Pastors, even bishops, have written against it. Church caucuses are against it. Pushback is present among laity and clergy alike. "It can't work... It won't work... It's marketing/corporate language... The statistics are flawed... The death tsunami is a myth... Clergy and churches shouldn't be judged by numbers; there are better ways to measure churches..." You can probably add a few more. Before we can even implement it, some folks want Call to Action and Vital Congregations rescinded. Some have gone so far to say that it's dead on arrival.
No one can argue that the UMC is hurting in every way measurable and in some ways immeasurable. Our membership continues to fall even though our population continues to rise. Resources are starting to dwindle. Reassessment and realignment of denominational boards and agencies is causing distress and frustration. An upcoming General Conference and proposed legislation and resolutions are causing angst. It is very easy to give in to a climate of fear and go into panic or survival mode.
It may be helpful to be reminded of Wesley's vision for the Methodist movement: to renew the Anglican Church, to bring scriptural holiness to the lands, and to "flee from the wrath to come," (words said first by John the Baptist, not John Wesley). At best, he hoped that we'd do a 180° - but I fear that we have done a 360°... coming full circle back to a church that just about resembled what Wesley was trying to reform. Even Wesley himself caved a little, taking matters in hand and ordaining Francis Coke a superintendent so that America could have some clergymen. Coke ordained Asbury, and before you know it we had bishops AND a church. Many historians and theologians lament over this move, as this fledgling but highly successful missional movement morphed into a Church and churches.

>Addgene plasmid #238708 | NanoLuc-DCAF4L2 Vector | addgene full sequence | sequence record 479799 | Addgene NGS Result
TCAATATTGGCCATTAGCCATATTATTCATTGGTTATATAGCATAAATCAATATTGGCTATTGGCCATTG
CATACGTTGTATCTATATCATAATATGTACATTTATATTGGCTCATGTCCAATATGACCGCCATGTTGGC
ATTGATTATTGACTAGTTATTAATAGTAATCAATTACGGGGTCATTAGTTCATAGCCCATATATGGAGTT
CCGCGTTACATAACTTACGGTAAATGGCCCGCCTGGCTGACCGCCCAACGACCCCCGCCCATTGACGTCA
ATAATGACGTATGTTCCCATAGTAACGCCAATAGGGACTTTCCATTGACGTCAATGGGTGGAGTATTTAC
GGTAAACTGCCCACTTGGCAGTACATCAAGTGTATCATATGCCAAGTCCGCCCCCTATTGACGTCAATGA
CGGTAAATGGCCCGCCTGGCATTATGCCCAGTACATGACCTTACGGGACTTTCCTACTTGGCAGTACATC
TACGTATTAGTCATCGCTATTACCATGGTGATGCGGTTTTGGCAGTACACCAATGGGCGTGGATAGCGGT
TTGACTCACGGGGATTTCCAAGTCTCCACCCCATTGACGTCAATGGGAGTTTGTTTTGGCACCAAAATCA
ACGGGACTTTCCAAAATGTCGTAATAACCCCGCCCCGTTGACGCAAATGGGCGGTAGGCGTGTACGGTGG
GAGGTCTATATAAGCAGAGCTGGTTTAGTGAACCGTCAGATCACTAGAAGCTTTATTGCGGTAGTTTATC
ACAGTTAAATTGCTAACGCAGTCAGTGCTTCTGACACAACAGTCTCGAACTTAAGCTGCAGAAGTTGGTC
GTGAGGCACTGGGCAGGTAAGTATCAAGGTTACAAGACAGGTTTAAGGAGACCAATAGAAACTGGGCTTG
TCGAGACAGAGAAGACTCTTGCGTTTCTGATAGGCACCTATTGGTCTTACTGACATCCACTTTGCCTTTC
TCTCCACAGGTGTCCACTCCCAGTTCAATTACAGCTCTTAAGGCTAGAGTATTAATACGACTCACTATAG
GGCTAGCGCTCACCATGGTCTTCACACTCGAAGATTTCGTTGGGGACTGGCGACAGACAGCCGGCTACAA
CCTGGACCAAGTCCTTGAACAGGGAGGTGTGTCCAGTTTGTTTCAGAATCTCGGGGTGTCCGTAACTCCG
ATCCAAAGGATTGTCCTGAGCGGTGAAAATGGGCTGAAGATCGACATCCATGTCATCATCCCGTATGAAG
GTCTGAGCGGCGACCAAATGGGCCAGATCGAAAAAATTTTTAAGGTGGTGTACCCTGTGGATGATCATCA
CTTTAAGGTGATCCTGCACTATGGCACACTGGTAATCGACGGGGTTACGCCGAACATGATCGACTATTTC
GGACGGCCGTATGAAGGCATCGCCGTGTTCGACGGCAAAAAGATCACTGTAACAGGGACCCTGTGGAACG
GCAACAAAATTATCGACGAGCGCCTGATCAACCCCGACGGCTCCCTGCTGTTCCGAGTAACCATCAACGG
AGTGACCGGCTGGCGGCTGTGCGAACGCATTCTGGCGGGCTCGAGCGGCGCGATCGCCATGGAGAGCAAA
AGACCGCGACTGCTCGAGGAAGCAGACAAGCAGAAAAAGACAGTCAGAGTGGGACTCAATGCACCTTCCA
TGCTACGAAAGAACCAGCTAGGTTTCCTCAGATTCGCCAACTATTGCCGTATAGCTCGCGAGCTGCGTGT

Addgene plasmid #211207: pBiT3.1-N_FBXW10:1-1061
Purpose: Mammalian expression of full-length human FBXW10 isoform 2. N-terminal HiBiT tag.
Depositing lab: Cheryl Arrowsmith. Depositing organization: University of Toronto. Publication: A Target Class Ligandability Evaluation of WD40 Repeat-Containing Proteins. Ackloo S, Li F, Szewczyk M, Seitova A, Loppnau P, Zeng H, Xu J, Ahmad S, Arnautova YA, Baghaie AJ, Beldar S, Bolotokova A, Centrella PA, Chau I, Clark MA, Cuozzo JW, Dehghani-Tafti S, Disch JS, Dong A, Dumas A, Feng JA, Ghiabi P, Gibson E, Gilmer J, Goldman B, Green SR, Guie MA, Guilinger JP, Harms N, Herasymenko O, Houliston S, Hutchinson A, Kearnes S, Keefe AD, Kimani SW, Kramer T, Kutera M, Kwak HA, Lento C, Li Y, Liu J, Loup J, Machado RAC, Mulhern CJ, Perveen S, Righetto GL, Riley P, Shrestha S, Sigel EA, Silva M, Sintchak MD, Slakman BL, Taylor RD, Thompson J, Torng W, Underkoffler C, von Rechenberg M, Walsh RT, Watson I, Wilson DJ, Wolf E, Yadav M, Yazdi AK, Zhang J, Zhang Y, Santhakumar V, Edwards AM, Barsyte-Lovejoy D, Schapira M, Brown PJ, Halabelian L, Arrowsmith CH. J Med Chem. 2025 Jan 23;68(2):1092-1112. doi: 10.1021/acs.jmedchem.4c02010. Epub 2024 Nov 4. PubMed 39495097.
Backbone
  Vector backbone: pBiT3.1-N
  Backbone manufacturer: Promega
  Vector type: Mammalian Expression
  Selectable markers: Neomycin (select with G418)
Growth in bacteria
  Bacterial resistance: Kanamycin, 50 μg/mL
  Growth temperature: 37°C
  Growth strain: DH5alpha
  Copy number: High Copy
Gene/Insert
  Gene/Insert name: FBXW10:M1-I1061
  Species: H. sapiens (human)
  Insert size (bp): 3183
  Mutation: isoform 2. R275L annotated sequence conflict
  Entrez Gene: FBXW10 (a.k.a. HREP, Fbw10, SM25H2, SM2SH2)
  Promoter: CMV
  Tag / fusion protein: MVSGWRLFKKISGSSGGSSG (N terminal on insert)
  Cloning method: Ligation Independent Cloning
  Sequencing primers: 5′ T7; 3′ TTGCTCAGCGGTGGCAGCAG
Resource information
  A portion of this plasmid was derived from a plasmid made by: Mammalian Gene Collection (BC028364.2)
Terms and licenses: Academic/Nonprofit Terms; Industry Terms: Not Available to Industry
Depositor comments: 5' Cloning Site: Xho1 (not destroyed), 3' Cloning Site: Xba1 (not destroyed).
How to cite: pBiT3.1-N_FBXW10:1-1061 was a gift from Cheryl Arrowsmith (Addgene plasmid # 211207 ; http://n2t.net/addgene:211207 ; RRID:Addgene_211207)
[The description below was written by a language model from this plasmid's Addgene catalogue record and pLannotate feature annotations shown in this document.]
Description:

Like many things, what we evolved into could have been avoidable. Many outside of Methodism have told me how wonderful the Method of Methodism is, but how we have given the Method away - and I have to agree. Methodists should be teaching others in Christendom about mission, discipleship, holiness, and piety, for those were the things that we were founded upon and took on as our vision for ministry. And like so many things, success bred comfort. We were, for a while, able to build churches, universities, and mission societies to fulfill our mission to make disciples for Christ. Now, we realize we cannot do as much as we once did; indeed, we are in danger of not being to support what we already have.